Fenelon Place Elevator
This short elevated railway dates back to a private elevator that was established in the late 19th century for a Dubuque resident who wished to ease his daily commute. Today, the inclined railway takes passengers from Fourth Street to the top of this bluff overlooking the city. Fenelon Place Elevator claims to be the world's shortest and steepest railway. While the original owner's private railcar system was twice damaged by fires, local residents formed their own company in 1893 to operate the inclined railway.
Backstory and Context
The Fenelon Place Elevator was originally constructed by J. K. Graves for personal use. He lived at the top of a bluff and was forced to deal with a half-hour drive via buggy from his house into town. This was incredibly inconvenient for him. He came up with the idea of building an elevator to ferry him up the bluff and back, but he had to petition for permission to build the car. His permission was finally granted on June 5th, 1882.
Graves hired local engineer John Bell to design the cable car. Bell's original design was powered by a coal-burning steam engine with a rope being used to pull the cart up and down the hill. Graves used the cart several times a day as part of his daily schedule. He would go down for the day, return for lunch and his nap, then return to work again before going up one last time in the evening. Because of how regularly he used the cart, some of his neighbors took to waiting near the car and asking for rides up and back.
Eventually, Graves' personal transportation system was destroyed by a fire, a result of the small fire that was regularly left burning in the boiler overnight spreading beyond its intended confines. One a particularly windy night, the gusts stoked the flames within the boiler and the small fire spread to the cart. Graves was able to rebuild the cart, but he soon decided to respond to the requests of his neighbors and he opened the elevator for public use following the reconstruction of his cart at a cost of five cents per ride.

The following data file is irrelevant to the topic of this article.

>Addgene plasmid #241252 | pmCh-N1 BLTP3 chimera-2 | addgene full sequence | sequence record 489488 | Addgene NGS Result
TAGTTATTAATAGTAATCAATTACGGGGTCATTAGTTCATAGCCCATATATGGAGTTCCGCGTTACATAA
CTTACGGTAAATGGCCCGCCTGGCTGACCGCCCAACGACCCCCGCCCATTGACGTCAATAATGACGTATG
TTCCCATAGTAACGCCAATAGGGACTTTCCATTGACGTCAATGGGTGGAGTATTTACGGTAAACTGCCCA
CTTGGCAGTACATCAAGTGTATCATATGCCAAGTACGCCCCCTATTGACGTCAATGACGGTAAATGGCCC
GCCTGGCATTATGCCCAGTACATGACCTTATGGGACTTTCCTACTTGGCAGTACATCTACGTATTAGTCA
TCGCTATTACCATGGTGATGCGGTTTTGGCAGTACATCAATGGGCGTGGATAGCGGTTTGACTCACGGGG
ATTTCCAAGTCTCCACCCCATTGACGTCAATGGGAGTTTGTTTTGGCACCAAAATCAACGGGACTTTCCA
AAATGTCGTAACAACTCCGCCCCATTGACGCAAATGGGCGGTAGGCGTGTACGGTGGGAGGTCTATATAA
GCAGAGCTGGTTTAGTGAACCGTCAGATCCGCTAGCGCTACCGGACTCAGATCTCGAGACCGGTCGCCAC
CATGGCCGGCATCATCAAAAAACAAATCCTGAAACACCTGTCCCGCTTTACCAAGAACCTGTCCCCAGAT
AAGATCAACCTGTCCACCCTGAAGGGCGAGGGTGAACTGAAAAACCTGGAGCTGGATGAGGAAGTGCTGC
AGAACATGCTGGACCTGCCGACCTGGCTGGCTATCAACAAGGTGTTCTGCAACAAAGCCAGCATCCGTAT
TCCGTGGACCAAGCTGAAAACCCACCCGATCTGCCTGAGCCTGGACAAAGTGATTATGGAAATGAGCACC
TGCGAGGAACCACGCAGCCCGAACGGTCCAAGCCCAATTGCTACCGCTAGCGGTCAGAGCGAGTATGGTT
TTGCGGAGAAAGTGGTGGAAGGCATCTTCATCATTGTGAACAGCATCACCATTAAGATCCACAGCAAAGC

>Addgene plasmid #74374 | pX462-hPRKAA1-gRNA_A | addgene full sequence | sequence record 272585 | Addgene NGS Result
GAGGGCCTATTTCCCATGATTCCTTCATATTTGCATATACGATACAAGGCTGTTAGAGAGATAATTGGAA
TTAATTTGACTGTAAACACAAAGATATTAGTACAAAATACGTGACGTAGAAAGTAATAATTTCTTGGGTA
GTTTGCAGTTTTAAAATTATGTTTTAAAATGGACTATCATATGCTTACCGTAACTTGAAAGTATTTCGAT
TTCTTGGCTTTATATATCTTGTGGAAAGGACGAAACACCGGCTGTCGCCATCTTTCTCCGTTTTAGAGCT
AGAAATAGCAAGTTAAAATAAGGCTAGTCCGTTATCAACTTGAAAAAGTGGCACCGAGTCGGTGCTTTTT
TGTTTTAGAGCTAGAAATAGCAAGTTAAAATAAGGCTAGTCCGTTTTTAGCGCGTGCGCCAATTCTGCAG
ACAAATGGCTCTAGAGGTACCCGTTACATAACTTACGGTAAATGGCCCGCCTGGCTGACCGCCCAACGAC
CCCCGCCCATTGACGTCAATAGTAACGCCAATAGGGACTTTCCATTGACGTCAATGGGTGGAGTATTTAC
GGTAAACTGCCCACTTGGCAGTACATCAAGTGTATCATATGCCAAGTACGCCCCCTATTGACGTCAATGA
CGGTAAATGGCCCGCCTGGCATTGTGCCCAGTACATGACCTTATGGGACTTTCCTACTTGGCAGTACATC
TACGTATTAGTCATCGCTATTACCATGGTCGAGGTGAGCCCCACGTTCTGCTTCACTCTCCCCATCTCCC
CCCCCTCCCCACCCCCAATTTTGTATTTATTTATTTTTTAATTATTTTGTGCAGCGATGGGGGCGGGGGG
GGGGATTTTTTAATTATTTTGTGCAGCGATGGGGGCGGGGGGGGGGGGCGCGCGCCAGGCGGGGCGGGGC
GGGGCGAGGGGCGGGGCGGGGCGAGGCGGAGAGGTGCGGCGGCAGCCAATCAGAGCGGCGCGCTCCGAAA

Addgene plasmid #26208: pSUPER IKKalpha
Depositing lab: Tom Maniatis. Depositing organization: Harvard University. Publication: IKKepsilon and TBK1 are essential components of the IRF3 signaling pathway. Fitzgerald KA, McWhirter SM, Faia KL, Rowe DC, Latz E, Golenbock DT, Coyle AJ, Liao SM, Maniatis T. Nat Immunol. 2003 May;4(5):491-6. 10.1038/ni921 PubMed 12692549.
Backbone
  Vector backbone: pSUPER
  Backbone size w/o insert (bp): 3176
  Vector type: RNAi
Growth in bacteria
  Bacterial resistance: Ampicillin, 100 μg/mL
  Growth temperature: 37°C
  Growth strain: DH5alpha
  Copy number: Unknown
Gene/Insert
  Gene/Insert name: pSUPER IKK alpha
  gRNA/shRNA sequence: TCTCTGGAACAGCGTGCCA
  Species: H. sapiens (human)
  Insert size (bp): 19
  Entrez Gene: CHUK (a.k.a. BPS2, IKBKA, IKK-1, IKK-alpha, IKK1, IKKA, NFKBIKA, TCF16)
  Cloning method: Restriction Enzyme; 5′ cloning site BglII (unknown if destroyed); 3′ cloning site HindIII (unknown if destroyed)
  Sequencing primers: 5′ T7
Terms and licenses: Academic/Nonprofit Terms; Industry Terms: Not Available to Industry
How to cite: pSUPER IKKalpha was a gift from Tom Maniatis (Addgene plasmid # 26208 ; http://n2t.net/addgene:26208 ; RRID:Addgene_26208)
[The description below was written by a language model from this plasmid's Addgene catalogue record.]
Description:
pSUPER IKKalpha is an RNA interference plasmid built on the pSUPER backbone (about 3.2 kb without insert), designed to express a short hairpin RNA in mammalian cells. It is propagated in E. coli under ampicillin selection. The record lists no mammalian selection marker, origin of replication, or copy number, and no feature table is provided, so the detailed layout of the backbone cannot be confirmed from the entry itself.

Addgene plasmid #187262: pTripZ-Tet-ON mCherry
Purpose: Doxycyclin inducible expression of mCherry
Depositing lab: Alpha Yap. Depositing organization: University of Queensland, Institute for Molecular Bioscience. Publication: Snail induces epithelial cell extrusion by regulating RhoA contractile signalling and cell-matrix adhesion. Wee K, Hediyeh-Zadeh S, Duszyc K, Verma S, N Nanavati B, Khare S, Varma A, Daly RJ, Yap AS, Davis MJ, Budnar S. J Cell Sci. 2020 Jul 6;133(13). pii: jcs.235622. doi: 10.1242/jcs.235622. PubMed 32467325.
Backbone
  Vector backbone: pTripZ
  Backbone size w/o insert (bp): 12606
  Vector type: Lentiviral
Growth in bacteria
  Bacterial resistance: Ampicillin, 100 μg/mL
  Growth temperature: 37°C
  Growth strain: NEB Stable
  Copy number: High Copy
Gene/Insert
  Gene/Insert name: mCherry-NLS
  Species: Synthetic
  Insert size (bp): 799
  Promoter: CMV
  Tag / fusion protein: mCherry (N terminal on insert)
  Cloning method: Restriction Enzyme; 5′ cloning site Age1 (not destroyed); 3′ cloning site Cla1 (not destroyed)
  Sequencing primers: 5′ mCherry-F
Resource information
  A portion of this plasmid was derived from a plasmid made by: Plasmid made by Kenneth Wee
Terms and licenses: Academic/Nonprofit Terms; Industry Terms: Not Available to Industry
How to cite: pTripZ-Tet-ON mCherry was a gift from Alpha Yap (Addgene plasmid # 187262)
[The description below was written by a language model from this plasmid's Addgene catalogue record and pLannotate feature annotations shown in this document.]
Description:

In 1893, the cart burned was again destroyed by fire and this time, Graves decided against investing the funds to rebuild. This would have spelled the end of the incline, but it was no longer just Graves who relied on the cart. His neighbors who also lived on top of the hill relied on the incline and they were determined to rebuild.
With Graves' blessing, ten residents of the neighborhood overlooking Dubuque formed the Fenelon Place Elevator Company and constructed a more sturdy and modern elevator. Several of these men traveled to the 1893 Colombian Exposition to view many new engineering concepts and talk with designers. Some of the modern wonders on display at the exhibition utilized electricity, but this was still beyond the capacity of the local company as electricity was not yet put to commercial use in something as large as an inclined railroad system.
The second iteration of the elevator's design was an upgrade in comparison to the first, using more advanced technology. A car motor replaced the old coal-burning engine. The Fenelon Place Elevator Company corrected a flaw in the design. Each fire had burned the hemp ropes used to anchor the car. The old hemp rope was replaced with steel cables that would not burn in the event of a fire. The use of a car engine over coal and steam made the likelihood of a fire much lower. The safety of the cart had been drastically improved. Additionally, the introduction of more rails and a bypass, a second car was able to run alongside the first.
By 1912, most of the original owners of Fenelon Place Elevator Company had either passed away or moved away. C.B. Trewin was the only remaining member. Trewin went on to add many additional structures to the elevator, such as garages, and a small apartment atop one of the garages. The apartment was used for neighborhood men to meet and discuss management of the elevator, or simply goof around away from their families.
There was another electrical fire, but the damage was limited. Trewin upped the fair to ten cents a ride in response, possibly to compensate for a more thorough maintenance regimen. Closer to the modern day, the elevator was again rebuilt from scratch, complete with modern safety features and an even more efficient engine. With the introduction of cars, the drive downhill to the rest of Dubuque is a non-issue, so the cart is more of a historical attraction, rather than holding any practical use. Today, the fare is $3 per ride.